Semiconductor stocks and exchange traded funds started 2019 in fine form, but were hammered in May amid the intensifying US/China trade war.

As China faces the prospect of losing access to American technology, such as semiconductors, the nation is stepping up its own chip game with more resources thrown to help develop the sector. While experts are saying that the U.S. is years ahead of China in terms of chip technology, it could hurt the U.S. if China does catch up.

Up nearly 9% over the past week, the VanEck Vectors Semiconductor ETF (NYSEArca: SMH) is chipping away at its May losses. Indeed, SMH components have significant export exposure, particularly to China.

“Semiconductor companies generate a significant portion of their revenues by selling their products to Chinese companies and consumers,” said VanEck in a recent note. “Based on a geographical analysis of the revenues generated by constituents of the MVIS semiconductor index, over 30% of index revenues come from China, compared to approximately 21% from the U.S., as of April 30, 2019.”

SMH seeks to replicate as closely as possible, before fees and expenses, the price and yield performance of the MVIS US Listed Semiconductor 25 Index. The fund normally invests at least 80% of its total assets in securities that comprise the fund’s benchmark index. The index includes common stocks and depositary receipts of U.S. exchange-listed companies in the semiconductor sector. Such companies may include medium-capitalization companies and foreign companies that are listed on a U.S. exchange.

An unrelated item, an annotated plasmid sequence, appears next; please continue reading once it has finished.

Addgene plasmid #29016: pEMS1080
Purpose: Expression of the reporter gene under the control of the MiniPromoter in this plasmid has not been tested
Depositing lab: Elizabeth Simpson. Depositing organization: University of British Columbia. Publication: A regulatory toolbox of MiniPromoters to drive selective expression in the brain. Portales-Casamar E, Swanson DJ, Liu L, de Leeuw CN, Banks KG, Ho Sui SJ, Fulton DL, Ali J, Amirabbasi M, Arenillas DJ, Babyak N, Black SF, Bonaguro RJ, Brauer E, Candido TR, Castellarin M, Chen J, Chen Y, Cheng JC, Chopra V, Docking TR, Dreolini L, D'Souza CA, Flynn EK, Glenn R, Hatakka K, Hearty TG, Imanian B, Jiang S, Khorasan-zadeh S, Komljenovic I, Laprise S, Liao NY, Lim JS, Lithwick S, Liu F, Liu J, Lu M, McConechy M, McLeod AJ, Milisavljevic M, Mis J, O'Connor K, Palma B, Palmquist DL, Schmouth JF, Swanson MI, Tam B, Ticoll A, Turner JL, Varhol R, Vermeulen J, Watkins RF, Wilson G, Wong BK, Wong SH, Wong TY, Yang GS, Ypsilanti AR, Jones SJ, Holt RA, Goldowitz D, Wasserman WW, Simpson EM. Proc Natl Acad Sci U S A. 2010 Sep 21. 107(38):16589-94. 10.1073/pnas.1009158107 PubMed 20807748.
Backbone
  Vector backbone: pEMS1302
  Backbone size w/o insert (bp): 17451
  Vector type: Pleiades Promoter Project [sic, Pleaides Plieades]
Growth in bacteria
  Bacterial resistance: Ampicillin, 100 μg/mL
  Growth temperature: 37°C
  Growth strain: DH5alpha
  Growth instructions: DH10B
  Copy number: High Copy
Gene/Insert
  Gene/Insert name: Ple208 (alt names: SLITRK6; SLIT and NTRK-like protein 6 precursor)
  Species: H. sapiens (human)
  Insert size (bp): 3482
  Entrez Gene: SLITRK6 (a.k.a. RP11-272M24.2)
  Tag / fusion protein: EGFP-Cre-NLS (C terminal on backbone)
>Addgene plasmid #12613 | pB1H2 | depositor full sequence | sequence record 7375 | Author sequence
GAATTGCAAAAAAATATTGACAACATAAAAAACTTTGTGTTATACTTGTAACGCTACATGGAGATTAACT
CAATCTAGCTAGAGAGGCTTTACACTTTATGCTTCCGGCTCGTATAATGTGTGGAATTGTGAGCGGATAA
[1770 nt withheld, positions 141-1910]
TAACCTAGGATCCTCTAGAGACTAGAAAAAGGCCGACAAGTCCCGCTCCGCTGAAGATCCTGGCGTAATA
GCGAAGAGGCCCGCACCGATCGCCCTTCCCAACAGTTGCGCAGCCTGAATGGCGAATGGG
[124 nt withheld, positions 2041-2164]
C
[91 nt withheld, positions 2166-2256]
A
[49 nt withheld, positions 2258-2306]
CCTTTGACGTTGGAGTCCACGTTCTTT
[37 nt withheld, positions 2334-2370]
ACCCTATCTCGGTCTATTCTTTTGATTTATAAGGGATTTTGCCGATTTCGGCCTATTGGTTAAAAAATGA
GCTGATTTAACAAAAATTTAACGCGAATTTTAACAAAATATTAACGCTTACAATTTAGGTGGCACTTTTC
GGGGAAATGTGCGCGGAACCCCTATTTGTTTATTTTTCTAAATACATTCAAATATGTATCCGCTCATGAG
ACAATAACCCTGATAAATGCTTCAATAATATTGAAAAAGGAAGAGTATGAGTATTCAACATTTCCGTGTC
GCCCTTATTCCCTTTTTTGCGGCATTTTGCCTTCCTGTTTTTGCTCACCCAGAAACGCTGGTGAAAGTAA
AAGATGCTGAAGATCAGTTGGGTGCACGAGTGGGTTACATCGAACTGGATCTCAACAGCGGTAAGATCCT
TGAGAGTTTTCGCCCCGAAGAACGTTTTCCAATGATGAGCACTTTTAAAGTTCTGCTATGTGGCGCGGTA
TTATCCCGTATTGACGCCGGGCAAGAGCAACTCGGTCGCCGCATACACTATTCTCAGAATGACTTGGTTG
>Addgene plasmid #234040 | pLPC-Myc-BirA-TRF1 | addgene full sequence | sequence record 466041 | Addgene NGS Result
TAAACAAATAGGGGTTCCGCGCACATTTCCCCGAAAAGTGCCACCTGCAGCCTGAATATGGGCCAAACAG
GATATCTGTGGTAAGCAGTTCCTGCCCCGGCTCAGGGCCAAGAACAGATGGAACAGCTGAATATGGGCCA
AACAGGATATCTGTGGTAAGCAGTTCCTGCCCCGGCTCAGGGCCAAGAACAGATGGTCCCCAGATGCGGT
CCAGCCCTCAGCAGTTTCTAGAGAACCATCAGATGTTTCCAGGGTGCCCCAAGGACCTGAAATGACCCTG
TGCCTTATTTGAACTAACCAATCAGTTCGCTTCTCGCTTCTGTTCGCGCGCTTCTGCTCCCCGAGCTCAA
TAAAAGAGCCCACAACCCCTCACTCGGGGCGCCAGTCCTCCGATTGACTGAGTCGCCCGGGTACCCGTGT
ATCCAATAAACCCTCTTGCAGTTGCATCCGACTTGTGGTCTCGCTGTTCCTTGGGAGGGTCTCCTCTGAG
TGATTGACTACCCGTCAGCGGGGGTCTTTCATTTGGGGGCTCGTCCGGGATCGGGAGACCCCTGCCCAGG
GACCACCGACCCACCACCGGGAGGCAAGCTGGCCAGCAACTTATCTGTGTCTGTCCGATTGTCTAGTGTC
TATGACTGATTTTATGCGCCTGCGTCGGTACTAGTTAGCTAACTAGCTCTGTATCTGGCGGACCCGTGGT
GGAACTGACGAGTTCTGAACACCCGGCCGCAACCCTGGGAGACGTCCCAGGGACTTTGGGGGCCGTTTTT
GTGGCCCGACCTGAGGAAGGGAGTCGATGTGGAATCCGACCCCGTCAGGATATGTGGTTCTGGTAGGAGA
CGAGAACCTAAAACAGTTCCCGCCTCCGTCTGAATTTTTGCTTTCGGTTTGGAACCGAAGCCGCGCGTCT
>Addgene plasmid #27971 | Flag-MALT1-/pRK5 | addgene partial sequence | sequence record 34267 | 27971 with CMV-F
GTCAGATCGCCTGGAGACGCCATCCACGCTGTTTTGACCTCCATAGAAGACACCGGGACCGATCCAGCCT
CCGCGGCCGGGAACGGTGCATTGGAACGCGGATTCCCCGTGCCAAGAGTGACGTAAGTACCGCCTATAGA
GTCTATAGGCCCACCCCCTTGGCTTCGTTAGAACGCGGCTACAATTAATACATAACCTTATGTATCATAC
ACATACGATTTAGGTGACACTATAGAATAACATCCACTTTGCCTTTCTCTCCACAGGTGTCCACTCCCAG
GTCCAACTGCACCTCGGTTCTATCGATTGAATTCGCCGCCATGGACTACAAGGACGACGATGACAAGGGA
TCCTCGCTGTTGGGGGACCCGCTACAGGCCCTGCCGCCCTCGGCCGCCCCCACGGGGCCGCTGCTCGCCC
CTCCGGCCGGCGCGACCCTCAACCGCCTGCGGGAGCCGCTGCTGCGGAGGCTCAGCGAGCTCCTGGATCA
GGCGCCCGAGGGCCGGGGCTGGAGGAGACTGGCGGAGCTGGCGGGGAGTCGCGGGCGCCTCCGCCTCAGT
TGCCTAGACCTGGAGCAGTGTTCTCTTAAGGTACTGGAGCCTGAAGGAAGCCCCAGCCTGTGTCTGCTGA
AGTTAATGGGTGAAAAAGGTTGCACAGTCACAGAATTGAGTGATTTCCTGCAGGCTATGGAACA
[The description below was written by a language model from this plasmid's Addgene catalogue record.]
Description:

Semiconductor Rebound Can Continue

Semiconductors have exhibited high sensitivity to the trade war because China is a strong driver for the chip-making sector, which includes several fast areas of growth including gaming and artificial intelligence. If the trade war is renewed, the barriers will raise costs for many of these multi-national companies.

“Ultimately, a healthy trading relationship between the U.S. and China benefits semiconductor companies with a sizable revenue exposure to the Chinese economy,” said VanEck. “It’s important to note that China remains a key risk for semiconductors, whether that stems from a breakdown in trade relations, or a slowdown in the Chinese economy.”

Some market observers believe the rally in chip stocks can continue, particularly if investors remain enthusiastic about 5G. 5G technology will use a higher frequency band versus the current 4G technology standard, resulting in faster transmission of data.